Someone said something very strange to me the other day.
This was an acquaintance, someone I’d only met that day, at the event we were both attending. We had gotten onto the topic of my English-student-dom, and so, it seemed inevitably, we began to make our way towards the topic of literature. I mentioned some of the books I’ve been reading for my degree, and they mentioned the Great Gatsby, since the movie’s been all over the place lately.
Here’s the kicker. I don’t particularly like the Great Gatsby. I dislike it because I didn’t particularly care for any of the characters, so the pathos in the ending was entirely lost on me. I can entirely understand why other people do like it; it is certainly written with some skill, and if the character thing weren’t a problem, I’d probably adore it.
The look I got when I explained this was incredulous. “But you’re an English student! And it’s a classic!”
Just because I’m an English student means I have to like every book that is considered ‘classic literature’? Well, I’m afraid I’ve got some bad news for Herman Melville, Percy Shelley and Jane Austen, then.
I hate this perception that Classics are somehow beyond criticism. Sure, they’ve stood the test of time, but that doesn’t mean they’re perfect and everyone will like them. Not liking the Classics means you ‘just don’t get them’. Actually, I get this double with Jane Austen, apparently the idea that a female English student can be entirely ambivalent towards Austen is just unthinkable. Just like being a fantasy buff who doesn’t particularly enjoy Lord of the Rings is some form of sacrilege.
Here’s the problem, as I see it. For some people, there is no difference between enjoying a novel and appreciating it. For instance, it is perfectly possible to appreciate the way, say, Catcher in the Rye is written, how the character is developed, and the way the story is put together, while simultaneously not actually enjoying the book because Holden Caulfield is whiny and insufferable. I never fail to be impressed with the time Tolkien spent on his world and languages and all the background for his world, and of course it had a huge effect on the fantasy genre, you can’t ignore that. It’s just that I find the characters flat, and the descriptions of the world get in the way of the plot, for me.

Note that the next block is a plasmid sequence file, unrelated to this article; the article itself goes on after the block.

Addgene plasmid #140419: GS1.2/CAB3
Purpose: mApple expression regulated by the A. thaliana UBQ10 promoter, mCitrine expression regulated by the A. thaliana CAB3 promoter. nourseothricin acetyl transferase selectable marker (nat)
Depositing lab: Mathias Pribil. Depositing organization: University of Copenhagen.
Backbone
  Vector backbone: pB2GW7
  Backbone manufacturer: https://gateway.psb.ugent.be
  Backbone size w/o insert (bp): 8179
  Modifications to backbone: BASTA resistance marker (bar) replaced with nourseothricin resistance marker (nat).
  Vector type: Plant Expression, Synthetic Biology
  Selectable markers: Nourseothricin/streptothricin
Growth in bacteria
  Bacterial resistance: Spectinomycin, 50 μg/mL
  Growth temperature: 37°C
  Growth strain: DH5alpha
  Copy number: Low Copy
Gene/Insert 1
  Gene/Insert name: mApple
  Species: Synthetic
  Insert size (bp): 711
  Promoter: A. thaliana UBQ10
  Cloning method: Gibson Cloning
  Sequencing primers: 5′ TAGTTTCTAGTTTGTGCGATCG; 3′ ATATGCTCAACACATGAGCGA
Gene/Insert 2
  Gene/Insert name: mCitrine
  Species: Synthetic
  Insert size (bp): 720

Plus, it’s just kind of silly to say that the Classics are beyond criticism. That’s not a thing that happens to books. Yes, they’re all influential, and they are usually very skilfully written, but they’re just books. I mean, come on. We can criticise modern science fiction, but not War of the Worlds? Forget that – we can criticise fantasy today, but not some of the surviving greats of Gothic literature? Just because something’s old doesn’t mean it’s always right. We don’t apply that to people, how can we possibly expect it to apply to books?
I blame school. I blame school for a lot of things of this nature, that and Hollywood. We see so many examples of ‘bookish’ characters knowing all of these highbrow literary references, and we’re told in school that it doesn’t matter what you think of the book, all that matters is what meaning you draw from it. That’s true to an extent – you don’t need to like a book to appreciate it, but it results in this odd disconnect where, if you’re a bookish type, you’re supposed to read books exclusively from the canon of Classics, because they “make you smarter” or something. And if you have an opinion on the quality, then you’re arguing with something that survived through generations, and so many people thought was amazing, so you must be wrong. Try to tell someone they should like Twilight because “so many other people do, they can’t all be wrong”, and see how many times you get punched in the throat.
In the end, I only said “Well, can’t be perfect. I love my degree, but not always the books” and left it at that. I don’t regret not ranting at them; they were a perfectly pleasant person and there was no reason to start an argument. This is what blogs are for.